Who will care for your child? The obvious answer is you. But there’s another person who will be instrumental — a pediatrician.
Initiating Breastfeeding after BirthBreastfeed your baby as soon as possible following delivery. Skin-to-skin contact and frequent feedings will help get your new baby settled into the world. Many studies show the benefits of breastfeeding for both you and your baby. Breastfeeding will help you lose weight and bond with your baby and help your baby by providing a good mix of nutrients and antibodies to protect against diseases.
Tips for Breastfeeding Success
Here are a few things to remember when breastfeeding your new baby:
- Baby’s Tummy is Tiny — The stomach of a full-term baby is only the size of a cherry on day one and a walnut by day four.
- Just What Baby Needs — The first milk your body produces is called colostrum, which comes in small concentrated amounts and provides the perfect mix of proteins, carbohydrates and antibodies. It might not seem like much, but it’s all your baby needs.
- Feed Early and Often — A baby has a natural instinct to breastfeed; letting them breastfeed will calm them and train your body to make as much milk as the baby needs.
- Weight Loss is Normal — Your baby will have some weight loss after delivery, which is normal. Your baby should be back to birth weight by two weeks of age.
How to Know When a Baby Is Hungry
Babies let their mothers know when they are ready to eat. Watch for these signs of hunger:
- Smacking or licking lips
- Moving, squirming or stretching
- Bringing hands to the face or sucking on fists
- Opening and closing the mouth
- Turning the head from side to side
Renting a Hospital-Grade Breast Pump
Choosing the right pump can make all the difference in breastfeeding success. Several Texas Health locations have hospital-grade breast pumps that can be rented. Hospital-grade pumps are typically more powerful than standard pumps and are often better able to extract milk from a mother with greater efficiency and/or speed. Learn more about renting/buying a pump from these hospitals:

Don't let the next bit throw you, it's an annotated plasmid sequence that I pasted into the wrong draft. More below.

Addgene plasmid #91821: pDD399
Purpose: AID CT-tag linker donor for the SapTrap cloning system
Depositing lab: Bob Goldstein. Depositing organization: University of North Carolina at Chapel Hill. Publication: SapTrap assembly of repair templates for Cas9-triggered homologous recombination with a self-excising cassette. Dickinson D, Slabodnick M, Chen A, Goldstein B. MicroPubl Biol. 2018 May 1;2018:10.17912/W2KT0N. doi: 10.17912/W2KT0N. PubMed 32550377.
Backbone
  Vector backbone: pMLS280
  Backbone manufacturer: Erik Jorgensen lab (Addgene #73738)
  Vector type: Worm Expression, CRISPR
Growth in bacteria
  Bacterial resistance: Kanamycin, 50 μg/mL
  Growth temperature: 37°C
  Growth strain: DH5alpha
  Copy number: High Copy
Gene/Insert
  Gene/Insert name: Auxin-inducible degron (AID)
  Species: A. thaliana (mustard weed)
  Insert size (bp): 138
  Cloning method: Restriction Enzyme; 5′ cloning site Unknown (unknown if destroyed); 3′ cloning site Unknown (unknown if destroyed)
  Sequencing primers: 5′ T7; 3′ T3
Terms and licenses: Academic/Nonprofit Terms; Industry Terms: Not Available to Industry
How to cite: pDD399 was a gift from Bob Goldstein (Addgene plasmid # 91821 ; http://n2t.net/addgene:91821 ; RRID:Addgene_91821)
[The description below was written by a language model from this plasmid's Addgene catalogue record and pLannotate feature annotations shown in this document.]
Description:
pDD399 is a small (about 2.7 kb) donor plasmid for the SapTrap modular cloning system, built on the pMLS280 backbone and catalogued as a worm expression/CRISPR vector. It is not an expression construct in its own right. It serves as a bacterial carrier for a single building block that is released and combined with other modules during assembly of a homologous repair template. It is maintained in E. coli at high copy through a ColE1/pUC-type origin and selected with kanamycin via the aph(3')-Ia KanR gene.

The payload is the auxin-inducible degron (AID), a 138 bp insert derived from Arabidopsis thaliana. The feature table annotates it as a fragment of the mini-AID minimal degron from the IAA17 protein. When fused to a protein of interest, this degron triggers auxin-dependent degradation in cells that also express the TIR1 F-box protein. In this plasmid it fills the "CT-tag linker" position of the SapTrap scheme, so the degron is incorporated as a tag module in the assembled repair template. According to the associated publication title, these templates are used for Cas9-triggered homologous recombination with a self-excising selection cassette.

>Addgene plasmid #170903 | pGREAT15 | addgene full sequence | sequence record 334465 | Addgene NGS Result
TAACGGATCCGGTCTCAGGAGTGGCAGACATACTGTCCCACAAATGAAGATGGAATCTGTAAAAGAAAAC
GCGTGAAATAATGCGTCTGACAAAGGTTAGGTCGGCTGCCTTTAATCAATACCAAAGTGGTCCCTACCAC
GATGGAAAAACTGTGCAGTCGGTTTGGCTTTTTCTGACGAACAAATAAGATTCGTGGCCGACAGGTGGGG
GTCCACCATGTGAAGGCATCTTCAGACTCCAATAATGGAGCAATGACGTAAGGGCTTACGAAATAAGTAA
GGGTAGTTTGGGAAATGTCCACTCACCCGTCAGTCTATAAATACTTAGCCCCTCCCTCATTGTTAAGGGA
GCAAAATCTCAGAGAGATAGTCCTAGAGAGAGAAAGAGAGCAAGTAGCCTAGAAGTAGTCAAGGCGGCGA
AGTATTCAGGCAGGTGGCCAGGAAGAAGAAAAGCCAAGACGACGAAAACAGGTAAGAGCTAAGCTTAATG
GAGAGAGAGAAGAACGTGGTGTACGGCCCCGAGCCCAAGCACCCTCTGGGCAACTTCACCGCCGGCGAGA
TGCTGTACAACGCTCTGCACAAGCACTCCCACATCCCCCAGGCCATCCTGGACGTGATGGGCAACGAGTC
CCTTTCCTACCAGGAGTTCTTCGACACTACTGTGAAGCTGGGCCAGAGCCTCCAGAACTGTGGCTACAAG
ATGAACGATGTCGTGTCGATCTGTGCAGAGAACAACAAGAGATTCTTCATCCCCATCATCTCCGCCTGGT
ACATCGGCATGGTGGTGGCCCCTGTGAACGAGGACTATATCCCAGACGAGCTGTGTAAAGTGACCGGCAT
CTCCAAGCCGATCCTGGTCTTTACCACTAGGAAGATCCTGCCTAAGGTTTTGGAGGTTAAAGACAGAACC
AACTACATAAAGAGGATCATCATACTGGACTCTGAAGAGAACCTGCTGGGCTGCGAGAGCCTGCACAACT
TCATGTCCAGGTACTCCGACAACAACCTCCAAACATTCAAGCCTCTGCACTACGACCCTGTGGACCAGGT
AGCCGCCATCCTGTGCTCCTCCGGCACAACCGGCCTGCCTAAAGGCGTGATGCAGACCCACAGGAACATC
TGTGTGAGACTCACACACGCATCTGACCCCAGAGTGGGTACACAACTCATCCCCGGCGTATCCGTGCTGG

Breastfeeding Support Appointments
If you have issues with breastfeeding, you can make an appointment with a certified lactation consultant on an outpatient basis. She can assist with ongoing questions throughout the breastfeeding experience, including:
- Milk supply concerns
- Preventing and managing mastitis, breast abscess or sore nipples
- Drugs and medications while breastfeeding
- Breastfeeding multiples
- Latching or nursing difficulties
- Preventing and managing engorgement
- Mom’s health, including the "baby blues," fatigue and slow weight loss
Click the below links to find support near you:
Breastfeeding Support Groups
Fever is one of the most common symptoms managed by pediatricians. Learn how best to manage a fever and when to worry.
Requesting a birth certificate from the county is easy.
Baby Bedding Basics
The American Academy of Pediatrics recommends that infants sleep in a crib or bassinet with a firm mattress and only a fitted sheet — bumpers should never be used due to the risk of death, strangulation, suffocation, and SIDS. Learn More.
You want your newborn to sleep well and be safe while doing so, but the many guidelines surrounding baby’s safe sleep can get a little overwhelming for a new parent. Where should baby sleep? Learn More.
When is the right time to introduce your baby to solid foods? In general, most babies are ready for solid foods around 6 months of age. Learn More.
Choosing the Right Child Care
As women have increasingly joined the workforce, the demand for childcare is a growing issue for single moms and families alike. Many working parents start looking for day care, but finding the right fit isn’t always easy. Learn More.
Common Health Worries
When at the playground, Johnny falls or Jane gets a splinter — when do you know to seek medical attention? And should you go to your pediatrician or the emergency room? Learn More.
Most children have had at least one ear infection by age 3. Many factors can increase this risk, but are there things you can watch for to identify them early? Yes. Learn More.
Are You Prepared to Fight Head Lice?
Your day is humming along just fine, and suddenly there it is: A call from the school nurse — she’s found the tell-tale white eggs of head lice on his scalp. Learn More.
Tween and Teen Issues
Is Your Teen in Trouble?
Self-inflicted injuries in teenagers are on the rise. Learn more about suicide attempts and self-harm — and the difference between the two. Learn More.
Prepping for Puberty
During puberty, the transitional phase between childhood and adulthood, children go through rapid physical, emotional and intellectual changes. Learn More.
Growth spurts are a normal part of growing up, but these changes can have emotional and medical consequences for your child. Learn More.
Teen Heart Screenings That Can Save a Life
Teenage athletes have often been honing their skills since grade school — which is why the parents of seemingly healthy athletes may be surprised to hear their doctor recommend a cardiac screening as part of a routine sports physical. Learn More.
Nutrition and Exercise
Is your child a picky eater? Your child's eating preferences could be a sign of an underlying issue. Learn More.
Are Children Eating for Life?
One-third of American children are considered overweight or obese. Promoting healthy eating at a young age can help bring the obesity epidemic under control. Learn More.